Anyone can misplace a sock, or a screwdriver. It takes the US government to lose a $468,000 floating crane.

The results of the first-ever audit of Uncle Sam are in, and they aren't pretty. Ordered up by Congress four years ago, the effort applied private-sector accounting and financial standards to federal operations. Among its conclusions: US management systems are so weak that the government can't account for billions and billions of dollars of assets.


It's true that the government is an intrinsically different institution from a corporation.

But "I don't think it's unrealistic to require that they not lose missile launchers," said Sen. Fred Thompson (R) of Tennessee, head of a Senate governmental affairs panel.

The multiyear audit was carried out by the Treasury, the Office of Management and Budget, and the Congressional General Accounting Office. It gave the federal government a "disclaimer" for the fiscal year ended Sept. 30, 1997. In the language of the green eyeshade set, that means auditors could not turn up enough information to even hazard an opinion about the overall state of the government's finances.

Besides its recordkeeping problems, the government can't adequately estimate outstanding environmental cleanup estimates, and has no idea of the future cost of such federal credit programs as student loans.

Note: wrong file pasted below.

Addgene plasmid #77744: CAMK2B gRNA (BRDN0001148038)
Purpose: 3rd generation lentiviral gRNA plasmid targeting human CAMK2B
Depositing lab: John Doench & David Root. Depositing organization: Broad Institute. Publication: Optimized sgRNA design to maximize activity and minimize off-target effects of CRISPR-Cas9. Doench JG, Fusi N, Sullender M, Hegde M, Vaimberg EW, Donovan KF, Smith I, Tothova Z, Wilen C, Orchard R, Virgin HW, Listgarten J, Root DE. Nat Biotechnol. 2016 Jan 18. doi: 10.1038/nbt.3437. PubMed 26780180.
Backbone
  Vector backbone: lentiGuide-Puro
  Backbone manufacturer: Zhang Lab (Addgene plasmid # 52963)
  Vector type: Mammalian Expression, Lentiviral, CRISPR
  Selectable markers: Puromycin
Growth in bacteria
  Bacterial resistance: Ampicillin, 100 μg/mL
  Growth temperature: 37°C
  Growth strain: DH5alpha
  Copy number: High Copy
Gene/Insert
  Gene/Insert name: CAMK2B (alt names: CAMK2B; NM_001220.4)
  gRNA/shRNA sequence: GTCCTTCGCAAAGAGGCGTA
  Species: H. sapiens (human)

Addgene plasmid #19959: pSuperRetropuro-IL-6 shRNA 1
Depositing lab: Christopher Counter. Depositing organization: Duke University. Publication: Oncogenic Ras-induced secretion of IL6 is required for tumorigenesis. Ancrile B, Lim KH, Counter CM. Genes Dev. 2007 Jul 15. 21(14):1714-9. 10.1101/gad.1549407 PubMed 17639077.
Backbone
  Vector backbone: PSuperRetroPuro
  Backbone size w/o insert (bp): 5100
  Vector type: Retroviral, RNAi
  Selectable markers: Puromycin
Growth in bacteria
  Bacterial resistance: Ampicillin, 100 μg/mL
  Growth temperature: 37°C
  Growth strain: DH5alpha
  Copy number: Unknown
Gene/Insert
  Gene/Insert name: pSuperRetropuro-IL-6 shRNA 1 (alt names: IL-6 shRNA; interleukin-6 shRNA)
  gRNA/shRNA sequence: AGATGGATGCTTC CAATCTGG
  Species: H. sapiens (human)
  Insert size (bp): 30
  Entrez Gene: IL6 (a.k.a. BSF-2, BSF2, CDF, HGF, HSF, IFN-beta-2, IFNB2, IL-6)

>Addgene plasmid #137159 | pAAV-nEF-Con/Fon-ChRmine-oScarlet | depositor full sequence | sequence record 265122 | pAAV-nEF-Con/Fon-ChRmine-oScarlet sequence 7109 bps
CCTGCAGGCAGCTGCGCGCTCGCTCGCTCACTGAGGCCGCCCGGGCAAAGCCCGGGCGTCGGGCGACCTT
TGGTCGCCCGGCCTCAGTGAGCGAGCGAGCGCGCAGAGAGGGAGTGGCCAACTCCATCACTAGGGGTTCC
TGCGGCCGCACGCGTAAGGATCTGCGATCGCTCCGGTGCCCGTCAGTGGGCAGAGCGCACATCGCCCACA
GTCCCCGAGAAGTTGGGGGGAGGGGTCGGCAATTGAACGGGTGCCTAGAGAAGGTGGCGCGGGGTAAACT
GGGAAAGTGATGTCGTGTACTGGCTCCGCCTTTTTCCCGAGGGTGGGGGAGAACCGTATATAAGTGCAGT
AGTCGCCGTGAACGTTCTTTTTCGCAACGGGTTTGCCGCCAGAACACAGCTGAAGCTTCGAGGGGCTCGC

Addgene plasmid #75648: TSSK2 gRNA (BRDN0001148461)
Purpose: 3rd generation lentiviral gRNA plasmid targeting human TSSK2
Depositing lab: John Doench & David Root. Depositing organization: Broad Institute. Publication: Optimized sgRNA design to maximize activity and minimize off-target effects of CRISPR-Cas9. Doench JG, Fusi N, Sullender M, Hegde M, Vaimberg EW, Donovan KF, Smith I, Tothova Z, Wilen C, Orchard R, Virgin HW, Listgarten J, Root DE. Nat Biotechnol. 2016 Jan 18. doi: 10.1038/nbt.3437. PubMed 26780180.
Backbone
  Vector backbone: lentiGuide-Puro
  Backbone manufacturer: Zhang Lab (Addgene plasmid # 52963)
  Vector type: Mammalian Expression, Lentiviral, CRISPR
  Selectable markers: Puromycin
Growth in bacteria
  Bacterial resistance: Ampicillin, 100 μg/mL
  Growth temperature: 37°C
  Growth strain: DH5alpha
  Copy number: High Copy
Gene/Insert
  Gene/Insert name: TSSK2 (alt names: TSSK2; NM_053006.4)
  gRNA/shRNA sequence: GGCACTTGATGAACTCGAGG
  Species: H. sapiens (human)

Some US departments and agencies did better than others. Ten produced acceptable financial information, including the Education Department, the Social Security Administration, and NASA.

Fourteen flunked. Among those the auditors considered laggards were the Departments of Transportation and Defense.


"We don't want to turn an army of warriors into an army of auditors," said Pentagon spokesman Kenneth Bacon.

Bacon said that slapping a value on Fort Sill, say, is a fruitless exercise - and that lost pieces of equipment such as the missile launcher may just be in transit, or have arrived recently at a new location.